Non-assurance type of financial statement:

Notice to reader financial statement includes a disclaimer that states the financial statements are not assurances. The statement has not undergone an audit or review, and therefore, does not provide assurance. Certain users of financial statements may not find this type of financial statement to be trustworthy. For this reason, the company should include a disclaimer that notes the potential risks of using this type of financial statement.

A compilation engagement is triggered when an accountant is asked to prepare a financial statement. This type of engagement requires an attest, non-assurance report. It requires the accountant to rely on management information to prepare the financial statement but is not required to express an opinion. The accountant may also issue a single financial statement upon request. For some businesses, the level of assurance may not be as important as the other two types.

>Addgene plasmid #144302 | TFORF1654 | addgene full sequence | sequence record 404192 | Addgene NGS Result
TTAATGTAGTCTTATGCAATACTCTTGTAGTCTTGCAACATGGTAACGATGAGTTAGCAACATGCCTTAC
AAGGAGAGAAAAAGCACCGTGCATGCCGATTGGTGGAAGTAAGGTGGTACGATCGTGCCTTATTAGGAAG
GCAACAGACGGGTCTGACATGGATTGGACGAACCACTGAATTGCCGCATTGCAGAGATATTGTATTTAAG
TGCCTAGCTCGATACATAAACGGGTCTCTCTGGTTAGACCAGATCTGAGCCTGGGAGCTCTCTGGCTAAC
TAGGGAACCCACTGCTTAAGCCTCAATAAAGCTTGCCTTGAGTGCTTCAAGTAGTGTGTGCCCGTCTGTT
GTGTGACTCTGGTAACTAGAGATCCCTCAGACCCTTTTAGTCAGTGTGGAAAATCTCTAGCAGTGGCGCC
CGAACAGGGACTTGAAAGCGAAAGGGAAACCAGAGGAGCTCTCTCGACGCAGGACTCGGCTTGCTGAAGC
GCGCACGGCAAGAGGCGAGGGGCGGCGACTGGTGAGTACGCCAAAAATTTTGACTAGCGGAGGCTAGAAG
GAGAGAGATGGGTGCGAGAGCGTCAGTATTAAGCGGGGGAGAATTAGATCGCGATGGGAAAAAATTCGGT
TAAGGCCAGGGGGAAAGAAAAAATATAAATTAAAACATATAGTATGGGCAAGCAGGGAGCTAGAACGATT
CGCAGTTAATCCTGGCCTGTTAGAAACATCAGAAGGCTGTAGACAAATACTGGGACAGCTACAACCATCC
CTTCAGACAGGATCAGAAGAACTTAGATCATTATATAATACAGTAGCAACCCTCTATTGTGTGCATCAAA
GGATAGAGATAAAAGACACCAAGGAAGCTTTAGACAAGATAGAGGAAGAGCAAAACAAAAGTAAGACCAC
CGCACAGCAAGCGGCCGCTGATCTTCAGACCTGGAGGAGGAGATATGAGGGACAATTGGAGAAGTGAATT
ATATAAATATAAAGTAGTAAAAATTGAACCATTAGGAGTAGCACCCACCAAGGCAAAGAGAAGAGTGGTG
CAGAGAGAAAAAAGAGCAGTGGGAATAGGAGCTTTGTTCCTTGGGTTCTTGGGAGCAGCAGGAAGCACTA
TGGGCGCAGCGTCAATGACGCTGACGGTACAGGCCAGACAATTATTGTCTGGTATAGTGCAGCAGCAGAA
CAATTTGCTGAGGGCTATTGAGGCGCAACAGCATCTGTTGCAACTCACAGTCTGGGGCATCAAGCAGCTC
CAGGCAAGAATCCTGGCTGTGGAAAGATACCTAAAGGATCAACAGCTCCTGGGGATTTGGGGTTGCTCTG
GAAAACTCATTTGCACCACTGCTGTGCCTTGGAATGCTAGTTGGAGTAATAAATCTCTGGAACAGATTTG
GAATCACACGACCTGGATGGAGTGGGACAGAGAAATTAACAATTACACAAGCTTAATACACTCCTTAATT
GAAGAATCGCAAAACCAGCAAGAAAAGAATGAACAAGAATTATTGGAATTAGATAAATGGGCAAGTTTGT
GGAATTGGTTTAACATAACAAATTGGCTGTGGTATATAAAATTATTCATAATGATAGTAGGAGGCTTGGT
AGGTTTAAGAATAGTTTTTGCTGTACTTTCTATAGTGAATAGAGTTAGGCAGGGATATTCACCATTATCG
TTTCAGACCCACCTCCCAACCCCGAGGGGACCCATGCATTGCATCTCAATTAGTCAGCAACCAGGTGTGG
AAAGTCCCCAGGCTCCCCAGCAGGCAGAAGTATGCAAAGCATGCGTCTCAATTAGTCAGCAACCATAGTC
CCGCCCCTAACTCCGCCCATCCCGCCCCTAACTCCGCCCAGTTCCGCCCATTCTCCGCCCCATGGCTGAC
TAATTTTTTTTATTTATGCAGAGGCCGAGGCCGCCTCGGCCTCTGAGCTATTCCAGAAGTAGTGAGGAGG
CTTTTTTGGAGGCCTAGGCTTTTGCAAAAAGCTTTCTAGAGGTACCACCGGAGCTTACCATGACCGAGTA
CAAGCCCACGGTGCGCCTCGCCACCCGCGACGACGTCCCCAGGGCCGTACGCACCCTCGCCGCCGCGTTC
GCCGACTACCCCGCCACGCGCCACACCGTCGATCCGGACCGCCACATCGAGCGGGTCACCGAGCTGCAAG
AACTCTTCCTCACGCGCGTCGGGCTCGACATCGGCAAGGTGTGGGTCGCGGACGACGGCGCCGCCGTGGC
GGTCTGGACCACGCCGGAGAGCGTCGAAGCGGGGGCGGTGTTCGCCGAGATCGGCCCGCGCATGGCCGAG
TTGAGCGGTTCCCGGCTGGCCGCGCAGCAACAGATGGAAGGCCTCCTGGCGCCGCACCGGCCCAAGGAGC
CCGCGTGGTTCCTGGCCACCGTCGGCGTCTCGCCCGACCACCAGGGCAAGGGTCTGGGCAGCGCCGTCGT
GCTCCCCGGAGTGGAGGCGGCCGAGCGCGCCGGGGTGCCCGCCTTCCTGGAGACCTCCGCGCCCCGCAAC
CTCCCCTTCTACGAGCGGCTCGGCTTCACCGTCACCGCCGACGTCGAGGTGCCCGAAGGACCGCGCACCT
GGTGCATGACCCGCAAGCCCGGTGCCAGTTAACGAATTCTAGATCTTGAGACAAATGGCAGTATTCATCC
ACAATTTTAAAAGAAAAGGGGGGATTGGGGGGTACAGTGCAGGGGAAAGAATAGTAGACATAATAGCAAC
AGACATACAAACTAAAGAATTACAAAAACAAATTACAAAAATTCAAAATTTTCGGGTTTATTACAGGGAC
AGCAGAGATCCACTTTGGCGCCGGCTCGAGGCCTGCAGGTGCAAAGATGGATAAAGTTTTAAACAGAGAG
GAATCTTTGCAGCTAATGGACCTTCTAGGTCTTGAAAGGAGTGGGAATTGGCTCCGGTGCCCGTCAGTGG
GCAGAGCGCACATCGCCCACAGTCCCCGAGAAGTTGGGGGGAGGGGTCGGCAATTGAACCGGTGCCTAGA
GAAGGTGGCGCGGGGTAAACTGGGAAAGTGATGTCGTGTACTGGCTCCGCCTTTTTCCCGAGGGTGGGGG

Required by lenders:

For lenders, the requirements of the reader’s financial statements are crucial to their understanding of the financial condition of the business. Using metrics that can be easily verified is essential for lenders to be assured of the accuracy of financial statements. The information in the financial statement can also support the value of the collateral. This gives lenders a good reason to closely monitor financial statements. Fortunately, the rules are becoming increasingly strict.

Preparation:

A Notice to Reader financial statement is prepared for a specific purpose, usually to provide information for a bank loan, to a potential buyer in a merger or acquisition, or to attract investors. This type of financial statement is not appropriate for everyone; for example, a corporation may not need to provide an annual notice to its owner, but an owner may opt to include it in the corporation’s binder. This type of financial statement also does not need to be reviewed by an external accountant.